ST ANDREWS PLAZA
THESE PHOTOS ARE OF SOME PEOPLE, MOST OF THEM DRUG ADDICTS, who used to hang out in a West Oakland drug hot spot that was pretty much left alone by the police. It was a triangle the city called Andrews Plaza, and it was on aneglected part of San Pablo Avenue. The space was small, the size of a large living room, but it was crammed with addicts and dealers from the neighborhood, almost all of them black. I don't have a photo of how the space looked before it closed because nobody wanted me and my camera around. And I'd heard that some white people who tried to enter the Plaza to check it out were chased away by a man with a gun. I was able to approach the people in these photos only after some of them ome of these folks after the , hanging out on a side-street, when I saw that a group of old-timers hadn't gone away.
I was drawn to these people, in this place, because everyone I talked to was trying toget rid of them, and my heart has always gone out to those who seem to be thoroughly despised. Everyone has a voice. Everyone is much more than their label. Dorothea Lange would call them The Walking Wounded.
Most people say the drug dealers and users moved into the Plaza during the crack epidemic of the '80s, which hit West Oakland hard. They took over, some say, when West Oakland's homeless population began to get out of hand and people started sleeping in the Plaza at night. At one point the police apparently made a decision to "contain" the drug activity; let it concentrate in one spot. The Plaza had little street traffic, could be easily patrolled, and the police were probably tired of just moving the dealers around, cycling them in and out of prison.
What closed down the drug spot was neighbors protesting and rents soaring. In 2014 the city got a large grant to tear the Plaza down and build a new one with input from the neighborhood. What the neighbors and architects came up with is a tiny, gated park, kind of an outdoor room with a key. An island of plants and trees with a small cement pad for standing and two boulders for sitting.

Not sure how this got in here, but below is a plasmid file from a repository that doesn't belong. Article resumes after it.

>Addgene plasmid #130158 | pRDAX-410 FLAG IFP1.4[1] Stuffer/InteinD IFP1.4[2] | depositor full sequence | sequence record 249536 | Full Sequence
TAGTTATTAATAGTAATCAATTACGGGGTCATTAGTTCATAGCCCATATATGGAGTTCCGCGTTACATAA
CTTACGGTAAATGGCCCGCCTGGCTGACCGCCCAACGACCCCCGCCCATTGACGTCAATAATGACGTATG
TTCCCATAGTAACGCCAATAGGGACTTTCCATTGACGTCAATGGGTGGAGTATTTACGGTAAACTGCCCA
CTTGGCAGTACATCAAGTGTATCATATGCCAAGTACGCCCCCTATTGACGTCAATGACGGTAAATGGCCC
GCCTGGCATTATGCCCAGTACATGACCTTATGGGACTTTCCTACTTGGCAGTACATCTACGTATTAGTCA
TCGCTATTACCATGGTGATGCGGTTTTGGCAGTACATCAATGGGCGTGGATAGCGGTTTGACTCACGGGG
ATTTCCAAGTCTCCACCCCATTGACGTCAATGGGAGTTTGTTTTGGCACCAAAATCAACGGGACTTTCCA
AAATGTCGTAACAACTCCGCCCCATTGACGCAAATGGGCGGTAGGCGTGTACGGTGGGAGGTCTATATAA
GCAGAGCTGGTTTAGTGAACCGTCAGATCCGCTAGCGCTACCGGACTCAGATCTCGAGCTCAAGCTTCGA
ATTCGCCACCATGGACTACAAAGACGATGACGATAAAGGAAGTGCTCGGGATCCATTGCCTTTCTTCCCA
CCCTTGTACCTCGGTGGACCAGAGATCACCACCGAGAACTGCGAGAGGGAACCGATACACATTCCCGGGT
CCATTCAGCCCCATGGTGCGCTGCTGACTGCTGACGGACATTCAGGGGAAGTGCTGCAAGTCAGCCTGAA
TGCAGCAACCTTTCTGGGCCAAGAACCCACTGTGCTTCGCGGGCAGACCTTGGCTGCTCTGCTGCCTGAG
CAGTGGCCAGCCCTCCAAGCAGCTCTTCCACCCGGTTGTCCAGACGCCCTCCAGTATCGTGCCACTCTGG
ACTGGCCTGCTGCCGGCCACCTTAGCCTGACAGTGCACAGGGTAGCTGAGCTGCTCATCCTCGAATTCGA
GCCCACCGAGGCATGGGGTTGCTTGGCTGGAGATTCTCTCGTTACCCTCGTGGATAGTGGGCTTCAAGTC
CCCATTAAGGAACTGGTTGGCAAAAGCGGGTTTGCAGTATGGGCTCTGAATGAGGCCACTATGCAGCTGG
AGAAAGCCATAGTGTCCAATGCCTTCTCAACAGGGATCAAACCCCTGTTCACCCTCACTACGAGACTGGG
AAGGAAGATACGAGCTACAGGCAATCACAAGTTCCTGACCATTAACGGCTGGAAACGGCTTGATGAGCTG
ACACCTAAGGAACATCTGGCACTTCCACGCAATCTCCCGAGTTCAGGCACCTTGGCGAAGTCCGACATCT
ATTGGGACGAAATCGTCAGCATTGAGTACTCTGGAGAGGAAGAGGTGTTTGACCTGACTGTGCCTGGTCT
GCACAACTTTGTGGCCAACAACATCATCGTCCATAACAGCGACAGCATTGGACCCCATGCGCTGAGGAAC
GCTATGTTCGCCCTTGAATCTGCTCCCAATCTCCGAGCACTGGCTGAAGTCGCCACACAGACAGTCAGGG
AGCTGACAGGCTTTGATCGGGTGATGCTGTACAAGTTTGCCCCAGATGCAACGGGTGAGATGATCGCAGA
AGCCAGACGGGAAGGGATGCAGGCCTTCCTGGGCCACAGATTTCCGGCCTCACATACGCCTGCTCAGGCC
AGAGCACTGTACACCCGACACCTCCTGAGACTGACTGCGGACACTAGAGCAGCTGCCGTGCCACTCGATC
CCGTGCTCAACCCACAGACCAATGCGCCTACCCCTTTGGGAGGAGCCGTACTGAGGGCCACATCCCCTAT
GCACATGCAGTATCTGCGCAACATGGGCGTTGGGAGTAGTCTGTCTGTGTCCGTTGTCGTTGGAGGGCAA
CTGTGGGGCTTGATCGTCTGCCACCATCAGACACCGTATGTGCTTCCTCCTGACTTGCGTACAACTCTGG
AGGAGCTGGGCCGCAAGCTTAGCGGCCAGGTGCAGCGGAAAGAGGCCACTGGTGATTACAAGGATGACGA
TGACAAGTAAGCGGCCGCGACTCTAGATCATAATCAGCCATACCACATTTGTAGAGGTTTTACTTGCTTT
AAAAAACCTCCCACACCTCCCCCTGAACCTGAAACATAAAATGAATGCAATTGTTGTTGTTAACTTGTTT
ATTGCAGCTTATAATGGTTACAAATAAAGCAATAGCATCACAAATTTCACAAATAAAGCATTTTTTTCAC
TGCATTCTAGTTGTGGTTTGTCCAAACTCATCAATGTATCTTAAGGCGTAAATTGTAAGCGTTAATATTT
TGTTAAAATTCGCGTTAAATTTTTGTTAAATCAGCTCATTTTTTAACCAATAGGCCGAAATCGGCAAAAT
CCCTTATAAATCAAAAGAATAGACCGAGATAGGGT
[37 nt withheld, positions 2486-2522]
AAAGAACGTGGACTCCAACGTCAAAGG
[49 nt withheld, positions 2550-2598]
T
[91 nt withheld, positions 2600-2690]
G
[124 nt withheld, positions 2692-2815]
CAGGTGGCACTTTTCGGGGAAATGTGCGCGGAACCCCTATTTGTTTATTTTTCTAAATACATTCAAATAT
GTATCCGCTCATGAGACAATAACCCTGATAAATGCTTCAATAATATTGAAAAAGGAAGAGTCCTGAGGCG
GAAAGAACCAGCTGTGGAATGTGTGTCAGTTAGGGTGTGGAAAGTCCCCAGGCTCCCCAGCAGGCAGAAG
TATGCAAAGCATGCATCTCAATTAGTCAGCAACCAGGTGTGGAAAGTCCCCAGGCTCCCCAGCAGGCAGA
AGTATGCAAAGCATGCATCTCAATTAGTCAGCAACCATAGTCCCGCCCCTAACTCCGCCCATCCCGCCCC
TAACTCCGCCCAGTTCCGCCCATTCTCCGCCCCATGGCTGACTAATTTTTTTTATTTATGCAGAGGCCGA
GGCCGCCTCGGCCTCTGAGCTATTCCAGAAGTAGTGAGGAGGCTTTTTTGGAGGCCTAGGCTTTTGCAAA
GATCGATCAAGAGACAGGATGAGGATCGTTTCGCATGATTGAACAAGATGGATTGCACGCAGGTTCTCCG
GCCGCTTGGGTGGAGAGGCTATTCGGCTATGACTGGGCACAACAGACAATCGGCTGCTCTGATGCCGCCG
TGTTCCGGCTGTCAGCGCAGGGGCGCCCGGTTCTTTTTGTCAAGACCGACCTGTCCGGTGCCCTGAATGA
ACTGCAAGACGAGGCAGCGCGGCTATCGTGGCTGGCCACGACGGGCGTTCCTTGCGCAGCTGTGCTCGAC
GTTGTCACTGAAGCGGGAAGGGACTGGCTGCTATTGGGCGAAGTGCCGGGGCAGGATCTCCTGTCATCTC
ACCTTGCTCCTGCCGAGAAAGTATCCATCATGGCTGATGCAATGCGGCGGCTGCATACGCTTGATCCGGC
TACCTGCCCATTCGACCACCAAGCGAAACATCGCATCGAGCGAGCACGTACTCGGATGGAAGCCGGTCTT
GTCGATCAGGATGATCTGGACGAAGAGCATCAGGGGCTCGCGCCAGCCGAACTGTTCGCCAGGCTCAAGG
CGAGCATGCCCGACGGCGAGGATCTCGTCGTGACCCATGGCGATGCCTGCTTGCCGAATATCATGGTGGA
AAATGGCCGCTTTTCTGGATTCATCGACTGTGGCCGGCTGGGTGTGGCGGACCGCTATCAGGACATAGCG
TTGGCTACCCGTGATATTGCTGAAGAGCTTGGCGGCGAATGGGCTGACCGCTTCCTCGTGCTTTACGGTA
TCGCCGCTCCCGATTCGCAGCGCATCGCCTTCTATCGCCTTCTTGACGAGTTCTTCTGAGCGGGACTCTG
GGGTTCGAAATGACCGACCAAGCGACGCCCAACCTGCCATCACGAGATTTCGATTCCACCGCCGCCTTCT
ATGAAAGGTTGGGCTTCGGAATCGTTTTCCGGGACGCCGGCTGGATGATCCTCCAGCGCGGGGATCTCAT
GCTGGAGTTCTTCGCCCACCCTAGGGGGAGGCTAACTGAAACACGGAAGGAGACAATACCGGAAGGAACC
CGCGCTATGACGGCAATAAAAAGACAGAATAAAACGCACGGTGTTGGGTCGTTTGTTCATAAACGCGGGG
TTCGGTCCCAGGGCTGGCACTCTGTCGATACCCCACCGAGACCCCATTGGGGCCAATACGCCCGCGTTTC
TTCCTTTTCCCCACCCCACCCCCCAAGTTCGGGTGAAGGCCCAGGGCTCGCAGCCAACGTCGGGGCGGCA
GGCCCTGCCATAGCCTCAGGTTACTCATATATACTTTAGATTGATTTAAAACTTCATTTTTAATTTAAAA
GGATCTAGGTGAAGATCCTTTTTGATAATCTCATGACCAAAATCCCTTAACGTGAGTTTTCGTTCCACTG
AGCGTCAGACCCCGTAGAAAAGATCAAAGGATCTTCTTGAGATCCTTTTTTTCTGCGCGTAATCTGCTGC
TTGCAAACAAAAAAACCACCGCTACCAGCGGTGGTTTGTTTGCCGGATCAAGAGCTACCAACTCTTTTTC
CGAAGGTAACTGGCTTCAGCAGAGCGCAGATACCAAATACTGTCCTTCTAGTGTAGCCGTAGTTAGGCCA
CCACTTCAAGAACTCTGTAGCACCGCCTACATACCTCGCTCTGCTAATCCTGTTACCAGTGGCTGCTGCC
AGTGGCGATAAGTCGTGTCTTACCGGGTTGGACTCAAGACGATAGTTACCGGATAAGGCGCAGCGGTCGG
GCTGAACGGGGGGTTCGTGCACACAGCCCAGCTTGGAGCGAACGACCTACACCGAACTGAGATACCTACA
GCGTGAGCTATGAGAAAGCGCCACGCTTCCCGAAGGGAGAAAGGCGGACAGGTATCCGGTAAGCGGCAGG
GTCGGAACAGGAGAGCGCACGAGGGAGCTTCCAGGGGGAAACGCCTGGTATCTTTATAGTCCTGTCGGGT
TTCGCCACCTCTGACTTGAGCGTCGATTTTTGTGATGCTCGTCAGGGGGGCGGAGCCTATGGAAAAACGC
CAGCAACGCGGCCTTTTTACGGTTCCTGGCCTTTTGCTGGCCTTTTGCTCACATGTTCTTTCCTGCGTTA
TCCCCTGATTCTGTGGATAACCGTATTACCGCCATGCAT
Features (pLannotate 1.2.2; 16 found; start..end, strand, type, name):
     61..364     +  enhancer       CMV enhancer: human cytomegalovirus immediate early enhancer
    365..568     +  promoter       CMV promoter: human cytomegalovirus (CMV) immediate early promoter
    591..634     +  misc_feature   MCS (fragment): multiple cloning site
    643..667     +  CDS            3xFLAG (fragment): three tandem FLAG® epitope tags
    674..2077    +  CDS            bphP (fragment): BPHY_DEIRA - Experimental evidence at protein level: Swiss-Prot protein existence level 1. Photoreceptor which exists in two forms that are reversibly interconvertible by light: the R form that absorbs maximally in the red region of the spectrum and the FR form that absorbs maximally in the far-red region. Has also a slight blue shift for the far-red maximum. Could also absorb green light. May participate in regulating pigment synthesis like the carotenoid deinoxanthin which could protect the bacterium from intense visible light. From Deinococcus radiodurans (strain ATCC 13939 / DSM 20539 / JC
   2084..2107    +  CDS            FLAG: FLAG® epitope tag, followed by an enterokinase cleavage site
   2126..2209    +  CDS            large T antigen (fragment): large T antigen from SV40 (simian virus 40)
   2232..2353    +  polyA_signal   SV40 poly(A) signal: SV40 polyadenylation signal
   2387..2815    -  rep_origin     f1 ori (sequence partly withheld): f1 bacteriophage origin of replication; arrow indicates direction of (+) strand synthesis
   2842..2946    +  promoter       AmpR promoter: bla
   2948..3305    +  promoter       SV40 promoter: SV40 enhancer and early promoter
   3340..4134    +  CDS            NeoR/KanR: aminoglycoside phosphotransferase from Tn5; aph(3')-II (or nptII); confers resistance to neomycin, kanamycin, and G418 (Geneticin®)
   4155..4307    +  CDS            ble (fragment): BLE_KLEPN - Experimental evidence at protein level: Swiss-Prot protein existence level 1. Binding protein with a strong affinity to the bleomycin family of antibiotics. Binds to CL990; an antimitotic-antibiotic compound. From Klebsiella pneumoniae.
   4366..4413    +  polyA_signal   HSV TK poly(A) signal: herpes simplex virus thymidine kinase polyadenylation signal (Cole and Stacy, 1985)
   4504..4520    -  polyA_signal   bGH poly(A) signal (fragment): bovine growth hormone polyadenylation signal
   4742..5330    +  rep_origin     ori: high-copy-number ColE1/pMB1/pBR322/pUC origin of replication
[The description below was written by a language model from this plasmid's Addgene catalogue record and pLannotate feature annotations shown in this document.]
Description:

But the plan has run into problems. As of now (June 2017) the Plaza has been closed for six months and many of the same people are still there. The dealers are in front of the liquor store and the donut shop, and the addicts are sitting on side streets getting high. They are waiting for the new Plaza to open, just like everyone else.
I HAVE NO SOLUTION TO THE CITY'S PROBLEM with these people, and I sympathize with the neighbors who want them to leave, who think something should be done to break up this concentration of misery. I haven't seen any violence on Filbert Street, but I have seen a constant drumbeat of petty squabbling; mostly people trying to deal with "the crazies" among them. A lot of the addicts are mentally ill and most grew up in hopeless situations made worse by drugs. And they haven't done better by their own children. Everyone I talked to has tried to get off drugs — many many times. But, like a lot of us, they can't. The best they can hope for right now is having enough money to buy their drugs, get high, and sit down comfortably with friends.
Eddie Franklin has a degree in engineering. He once worked at Xerox Park.
I'VE TRIED TO THINK OF A GOOD NAME FOR MY SUBJECTS: the untouchables; the lost; the hopeless; the feared; the ones whose feet Jesus would have washed. But as with all human beings, a label doesn't fit. To get a better idea of them I've started to record some of the stories they tell, and I'm liking these as much as my portraits.
THE HISTORY OF THE PLAZA is not written down anywhere, but it's a tiny space on a main thoroughfare the size of a large living room. Records show that in 1948 it was a gas station, and when the gas station closed it was briefly a parking lot. In 1957, St. Andrews Church, across the street, got the city to turn the parking lot into a "Park" with trees and a fountain. When the city added tables for playing dominos and chess It became a place for poor people to get out of their crowded houses and apartments.